The binary role of today’s CIO – 782x504

The binary role of today’s CIO – businesses that get it (and those that don’t!)

Reading Time: 3 minutes

“Remember when the CIO bought ‘tin’ and enabled functions to do their stuff better? Those days are gone,” – so says Nigel Lemmon, former global CTO at Nando’s and ex-CIO at SABMiller.

“If there’s been one big change over the course of my 25 year career, it’s been the progressive movement away from this – from a technology function focused internally on the business of the business, to being much more of the enabler to the whole business focused on value creation, not solely cost reduction.”

Of course, it’s still the case that not all CIOs have the CEO’s ear (CIO Dive finds a third of businesses still don’t recognise IT as a value creator, but according to Lemmon when speaking to Eton Bridge Partners about how the CIO role is evolving, this is the goal all aspiring CIOs (and CEO’s) should strive for.

“Sure, there’s cyber security, data analytics, new systems and operations – but these are largely business as usual now” explains the former RAF Regiment officer, who first got into IT by moving into manufacturing and production management in the days of client/ server. “What the CIO of 2020 and beyond really needs to think of him or herself now is being the champion of the business’ digital capability.”

“Understanding the value technology can unlock, rather than the technology itself is the crucial change of mindset I understood early,” he says. “Before, technology was actually quite cumbersome and there were good reasons to be fixated with making it work. Now, it’s so much easier to deploy and integrate. So, the CIO skillsets needed are around the contribution technology and data can make to a successful strategy. The start-point should always be – what is the business outcome, and how can we (IT) enable this to create customer value.”

Doing a full-time MBA at Cranfield – a process Lemmon describes as the ‘best development he ever undertook’ – solidified this view further. “The importance of understanding the context of the business you’re in cannot be overstated enough,” he argues.

Looking back now, it’s clear to me what I should have done earlier to advance my future CIO credentials: worry less about the route to the top – for that will come – but concentrate instead on how you make people feel. That’s what colleagues, leaders or stakeholders remember most, and if you’re not coming to them with an opinion about making the business better, you won’t get the credibility or the airtime you feel you deserve.

Strangely, Lemmon says he is still surprised by how little advancement has actually been made in “Digitisation vs Digitalisation”. Companies still make the same mistakes,” he observes. “What I really think gets misunderstood still is the fact that so often, it’s real change in the organisation and its leadership that’s really needed – far more than change in the technology. But often, the technology is seen as the saviour. It’s why some CIOs are still positioned, and expected to manage the technology estate, but what the best ones are really focusing on is: ‘what is the change of state in the organisational capabilities that we want technology to help achieve?’ It’s a subtle, but oh such a different way of thinking and acting.”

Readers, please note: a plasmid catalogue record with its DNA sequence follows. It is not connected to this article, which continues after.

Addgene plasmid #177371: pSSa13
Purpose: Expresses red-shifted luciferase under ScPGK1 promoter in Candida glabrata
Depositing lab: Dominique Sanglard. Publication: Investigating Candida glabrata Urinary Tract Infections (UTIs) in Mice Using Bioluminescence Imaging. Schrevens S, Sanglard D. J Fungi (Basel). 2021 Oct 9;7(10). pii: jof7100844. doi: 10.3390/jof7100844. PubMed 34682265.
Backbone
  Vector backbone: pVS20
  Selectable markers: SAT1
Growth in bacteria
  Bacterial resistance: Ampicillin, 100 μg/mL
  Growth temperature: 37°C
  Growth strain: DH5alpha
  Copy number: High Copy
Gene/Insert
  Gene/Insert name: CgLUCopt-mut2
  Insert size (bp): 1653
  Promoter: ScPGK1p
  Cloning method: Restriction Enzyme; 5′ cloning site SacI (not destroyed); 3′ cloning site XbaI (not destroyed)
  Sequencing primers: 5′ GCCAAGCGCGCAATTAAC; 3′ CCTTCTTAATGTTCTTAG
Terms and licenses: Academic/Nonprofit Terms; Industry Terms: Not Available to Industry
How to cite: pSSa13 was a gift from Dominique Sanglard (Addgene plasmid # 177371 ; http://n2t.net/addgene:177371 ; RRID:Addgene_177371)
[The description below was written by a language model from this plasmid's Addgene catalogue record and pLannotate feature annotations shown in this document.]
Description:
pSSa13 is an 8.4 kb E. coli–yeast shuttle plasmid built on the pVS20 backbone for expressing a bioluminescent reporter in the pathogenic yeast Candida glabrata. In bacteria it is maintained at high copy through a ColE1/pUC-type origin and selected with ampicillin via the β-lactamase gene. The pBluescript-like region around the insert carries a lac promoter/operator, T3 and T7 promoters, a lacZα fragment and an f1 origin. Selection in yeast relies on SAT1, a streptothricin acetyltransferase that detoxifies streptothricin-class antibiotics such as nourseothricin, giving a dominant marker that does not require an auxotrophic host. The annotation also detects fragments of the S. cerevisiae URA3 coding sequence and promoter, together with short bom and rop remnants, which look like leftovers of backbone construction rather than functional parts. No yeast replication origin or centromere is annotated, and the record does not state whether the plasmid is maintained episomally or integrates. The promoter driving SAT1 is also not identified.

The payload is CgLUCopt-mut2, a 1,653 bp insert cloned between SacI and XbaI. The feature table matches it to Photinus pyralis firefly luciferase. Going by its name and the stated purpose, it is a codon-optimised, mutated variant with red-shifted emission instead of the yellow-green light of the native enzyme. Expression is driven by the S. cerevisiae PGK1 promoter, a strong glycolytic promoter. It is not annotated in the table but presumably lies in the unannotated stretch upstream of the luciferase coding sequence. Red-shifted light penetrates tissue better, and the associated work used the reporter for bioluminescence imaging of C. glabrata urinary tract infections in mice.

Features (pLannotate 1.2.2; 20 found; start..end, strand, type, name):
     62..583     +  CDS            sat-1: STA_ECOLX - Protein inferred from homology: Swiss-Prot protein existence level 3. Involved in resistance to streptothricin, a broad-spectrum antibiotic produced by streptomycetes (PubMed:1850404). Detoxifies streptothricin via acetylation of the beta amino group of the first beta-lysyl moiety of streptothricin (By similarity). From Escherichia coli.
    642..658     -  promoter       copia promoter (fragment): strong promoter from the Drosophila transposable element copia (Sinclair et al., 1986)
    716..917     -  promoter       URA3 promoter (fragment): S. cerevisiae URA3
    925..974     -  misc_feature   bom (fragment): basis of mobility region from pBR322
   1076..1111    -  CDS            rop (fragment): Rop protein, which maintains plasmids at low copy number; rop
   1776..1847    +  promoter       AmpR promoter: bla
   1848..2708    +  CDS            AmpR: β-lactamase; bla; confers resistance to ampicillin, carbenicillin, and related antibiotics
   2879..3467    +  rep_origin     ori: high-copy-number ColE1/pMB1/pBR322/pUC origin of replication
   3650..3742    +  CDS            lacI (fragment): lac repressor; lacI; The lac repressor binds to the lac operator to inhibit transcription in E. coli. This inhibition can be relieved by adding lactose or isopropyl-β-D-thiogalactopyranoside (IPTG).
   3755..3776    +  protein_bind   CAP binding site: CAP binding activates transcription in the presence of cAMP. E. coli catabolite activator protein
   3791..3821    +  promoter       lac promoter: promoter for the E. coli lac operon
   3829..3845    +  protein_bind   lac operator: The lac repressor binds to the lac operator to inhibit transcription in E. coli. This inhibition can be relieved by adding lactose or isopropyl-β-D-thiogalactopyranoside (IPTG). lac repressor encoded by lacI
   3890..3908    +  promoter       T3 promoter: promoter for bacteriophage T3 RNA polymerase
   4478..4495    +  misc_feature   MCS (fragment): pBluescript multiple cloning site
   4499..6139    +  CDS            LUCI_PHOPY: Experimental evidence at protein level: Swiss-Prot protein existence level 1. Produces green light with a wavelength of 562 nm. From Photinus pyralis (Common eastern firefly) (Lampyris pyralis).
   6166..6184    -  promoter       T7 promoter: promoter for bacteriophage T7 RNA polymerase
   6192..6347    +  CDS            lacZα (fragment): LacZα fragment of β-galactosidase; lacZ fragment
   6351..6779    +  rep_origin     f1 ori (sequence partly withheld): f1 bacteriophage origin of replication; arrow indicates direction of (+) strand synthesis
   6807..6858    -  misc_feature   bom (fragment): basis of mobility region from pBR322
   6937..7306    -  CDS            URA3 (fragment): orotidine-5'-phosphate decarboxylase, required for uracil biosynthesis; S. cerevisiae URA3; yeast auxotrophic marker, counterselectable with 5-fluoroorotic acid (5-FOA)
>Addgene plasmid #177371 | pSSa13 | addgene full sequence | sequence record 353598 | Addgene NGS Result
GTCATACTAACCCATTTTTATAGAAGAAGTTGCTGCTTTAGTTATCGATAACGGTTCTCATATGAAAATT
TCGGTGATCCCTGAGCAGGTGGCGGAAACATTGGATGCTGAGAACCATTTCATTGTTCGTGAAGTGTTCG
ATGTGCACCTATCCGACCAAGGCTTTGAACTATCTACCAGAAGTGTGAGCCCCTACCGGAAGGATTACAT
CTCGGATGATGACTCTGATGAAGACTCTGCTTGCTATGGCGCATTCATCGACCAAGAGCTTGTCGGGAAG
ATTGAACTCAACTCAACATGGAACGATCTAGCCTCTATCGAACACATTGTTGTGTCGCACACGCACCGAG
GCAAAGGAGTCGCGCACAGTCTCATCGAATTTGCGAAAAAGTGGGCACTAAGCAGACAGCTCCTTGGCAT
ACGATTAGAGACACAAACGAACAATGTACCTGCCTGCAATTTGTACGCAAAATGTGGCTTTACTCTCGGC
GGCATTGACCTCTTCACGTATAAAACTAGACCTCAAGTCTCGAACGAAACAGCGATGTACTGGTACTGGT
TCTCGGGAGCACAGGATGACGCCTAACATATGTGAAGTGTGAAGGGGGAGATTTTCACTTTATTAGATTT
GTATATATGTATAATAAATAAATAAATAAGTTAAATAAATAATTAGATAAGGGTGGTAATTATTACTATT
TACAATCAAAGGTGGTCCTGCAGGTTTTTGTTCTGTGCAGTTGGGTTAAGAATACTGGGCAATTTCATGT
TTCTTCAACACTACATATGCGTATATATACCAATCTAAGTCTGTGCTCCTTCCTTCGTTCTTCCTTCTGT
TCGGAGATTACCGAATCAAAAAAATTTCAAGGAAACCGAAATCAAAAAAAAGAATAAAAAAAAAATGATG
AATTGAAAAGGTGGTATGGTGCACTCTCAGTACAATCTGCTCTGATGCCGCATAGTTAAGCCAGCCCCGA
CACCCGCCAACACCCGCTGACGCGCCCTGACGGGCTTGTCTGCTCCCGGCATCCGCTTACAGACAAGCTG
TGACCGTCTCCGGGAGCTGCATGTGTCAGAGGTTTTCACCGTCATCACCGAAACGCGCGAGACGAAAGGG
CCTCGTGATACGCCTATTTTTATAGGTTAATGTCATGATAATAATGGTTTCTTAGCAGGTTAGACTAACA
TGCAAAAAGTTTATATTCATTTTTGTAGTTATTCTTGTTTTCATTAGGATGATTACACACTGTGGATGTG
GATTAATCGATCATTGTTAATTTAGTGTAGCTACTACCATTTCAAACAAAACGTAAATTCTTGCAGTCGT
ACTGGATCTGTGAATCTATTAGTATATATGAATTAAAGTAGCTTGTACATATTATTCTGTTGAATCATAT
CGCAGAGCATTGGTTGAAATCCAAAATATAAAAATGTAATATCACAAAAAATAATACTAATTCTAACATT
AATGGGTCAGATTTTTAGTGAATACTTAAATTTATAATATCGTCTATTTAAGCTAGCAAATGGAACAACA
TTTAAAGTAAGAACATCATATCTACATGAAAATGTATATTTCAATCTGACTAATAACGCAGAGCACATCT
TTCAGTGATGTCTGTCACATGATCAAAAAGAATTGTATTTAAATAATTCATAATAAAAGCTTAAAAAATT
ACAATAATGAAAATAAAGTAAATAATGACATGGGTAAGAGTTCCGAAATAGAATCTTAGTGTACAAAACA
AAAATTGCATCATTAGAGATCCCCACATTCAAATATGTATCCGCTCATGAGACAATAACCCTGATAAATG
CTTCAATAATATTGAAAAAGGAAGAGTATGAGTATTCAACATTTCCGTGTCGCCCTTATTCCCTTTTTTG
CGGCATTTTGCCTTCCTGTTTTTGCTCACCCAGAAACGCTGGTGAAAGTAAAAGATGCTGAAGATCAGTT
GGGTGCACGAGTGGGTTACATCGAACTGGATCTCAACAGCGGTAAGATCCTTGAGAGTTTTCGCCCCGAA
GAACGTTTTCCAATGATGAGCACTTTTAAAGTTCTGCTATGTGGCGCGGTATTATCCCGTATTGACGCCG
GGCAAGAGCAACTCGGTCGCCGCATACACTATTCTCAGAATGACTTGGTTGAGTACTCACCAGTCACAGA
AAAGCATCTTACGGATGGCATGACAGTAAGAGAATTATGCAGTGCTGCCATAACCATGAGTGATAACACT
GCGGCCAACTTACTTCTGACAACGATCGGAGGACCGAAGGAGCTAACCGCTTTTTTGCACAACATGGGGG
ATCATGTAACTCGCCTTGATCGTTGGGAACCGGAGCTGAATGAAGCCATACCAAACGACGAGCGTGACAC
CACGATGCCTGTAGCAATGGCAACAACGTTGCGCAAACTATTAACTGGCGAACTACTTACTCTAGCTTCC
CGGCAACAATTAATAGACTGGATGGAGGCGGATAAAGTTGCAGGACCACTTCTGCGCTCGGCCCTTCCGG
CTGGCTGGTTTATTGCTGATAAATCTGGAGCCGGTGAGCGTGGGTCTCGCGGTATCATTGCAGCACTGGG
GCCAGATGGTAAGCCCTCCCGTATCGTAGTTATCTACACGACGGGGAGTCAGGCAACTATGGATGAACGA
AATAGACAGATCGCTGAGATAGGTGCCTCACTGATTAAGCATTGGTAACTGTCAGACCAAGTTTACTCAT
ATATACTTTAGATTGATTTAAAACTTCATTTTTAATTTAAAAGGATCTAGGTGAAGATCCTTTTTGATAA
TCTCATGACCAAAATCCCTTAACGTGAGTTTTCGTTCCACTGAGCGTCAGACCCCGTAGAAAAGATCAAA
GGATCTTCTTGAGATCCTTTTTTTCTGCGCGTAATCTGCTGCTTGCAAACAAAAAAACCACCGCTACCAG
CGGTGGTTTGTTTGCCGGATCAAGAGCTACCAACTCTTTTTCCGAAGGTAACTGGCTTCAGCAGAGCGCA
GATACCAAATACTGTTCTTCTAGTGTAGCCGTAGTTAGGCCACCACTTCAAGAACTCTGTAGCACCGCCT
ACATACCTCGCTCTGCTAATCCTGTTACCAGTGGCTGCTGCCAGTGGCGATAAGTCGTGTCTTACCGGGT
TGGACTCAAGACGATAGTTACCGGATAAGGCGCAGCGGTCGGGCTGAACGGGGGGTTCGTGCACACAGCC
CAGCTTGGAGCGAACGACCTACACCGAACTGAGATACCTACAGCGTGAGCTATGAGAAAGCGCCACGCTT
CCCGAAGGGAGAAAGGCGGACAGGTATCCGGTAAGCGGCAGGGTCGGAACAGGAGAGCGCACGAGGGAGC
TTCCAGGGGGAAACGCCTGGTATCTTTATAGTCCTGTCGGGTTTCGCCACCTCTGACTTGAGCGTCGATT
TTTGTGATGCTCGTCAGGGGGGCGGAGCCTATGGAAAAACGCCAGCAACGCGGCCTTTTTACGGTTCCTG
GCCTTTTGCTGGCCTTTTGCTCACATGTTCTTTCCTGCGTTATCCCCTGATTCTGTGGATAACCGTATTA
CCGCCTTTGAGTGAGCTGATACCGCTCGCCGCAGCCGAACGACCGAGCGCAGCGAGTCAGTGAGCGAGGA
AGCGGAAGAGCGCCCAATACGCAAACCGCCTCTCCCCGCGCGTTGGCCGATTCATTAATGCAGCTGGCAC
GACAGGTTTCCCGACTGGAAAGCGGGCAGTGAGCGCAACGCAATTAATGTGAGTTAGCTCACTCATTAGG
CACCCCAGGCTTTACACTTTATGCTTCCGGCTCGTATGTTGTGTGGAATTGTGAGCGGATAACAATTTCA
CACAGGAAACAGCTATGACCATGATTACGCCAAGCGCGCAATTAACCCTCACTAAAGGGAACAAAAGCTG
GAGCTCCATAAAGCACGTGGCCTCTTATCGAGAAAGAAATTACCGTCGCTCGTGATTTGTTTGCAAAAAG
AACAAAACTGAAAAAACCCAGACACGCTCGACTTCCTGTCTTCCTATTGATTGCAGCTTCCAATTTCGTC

Associated with this, Lemmon advises that the implementation of technology should ‘not’ ever be the major part of any business change. “When you’re talking about change – or ‘business transformation’ as it is more grandly called now – the only way it truly succeeds is when the executive leadership team have communicated a clear vision of what the change is designed to bring about, how the technology will impact customers and employees, and ultimately what the value is they want to create -and why.” He adds: “That’s the real essence of getting change done, successful change cannot be delegated!”

But enough looking back – what will the future CIO role involve, and what outlook (positive or negative) will they gaze upon? Here, Lemmon is actually very optimistic. “AI, data insights, voice – the opportunities for gaining customers and redefining the way we do business is just phenomenal,” he says. “The opportunity is very much there if existing and future CIOs are comfortable with operating and leading change, and there are CEO’s who understand that a CIO on the leadership team is critical (this is the 21st Century after all!).

It’s the case that the bigger challenge is finding organisations that understand this outlook – ones who have looked over the metaphorical hill of future success and have seen what’s there on the other side. The behaviours and organisations of today will not likely be the successful ones of tomorrow; so what does your future organisation look like?”  More organisations will – he insists – morph into platform-based models, not just as the composition of boards change, but because “the mood music will get clearer (about the value of the CIO) and what is really needed for successes in today’s digital business environment.”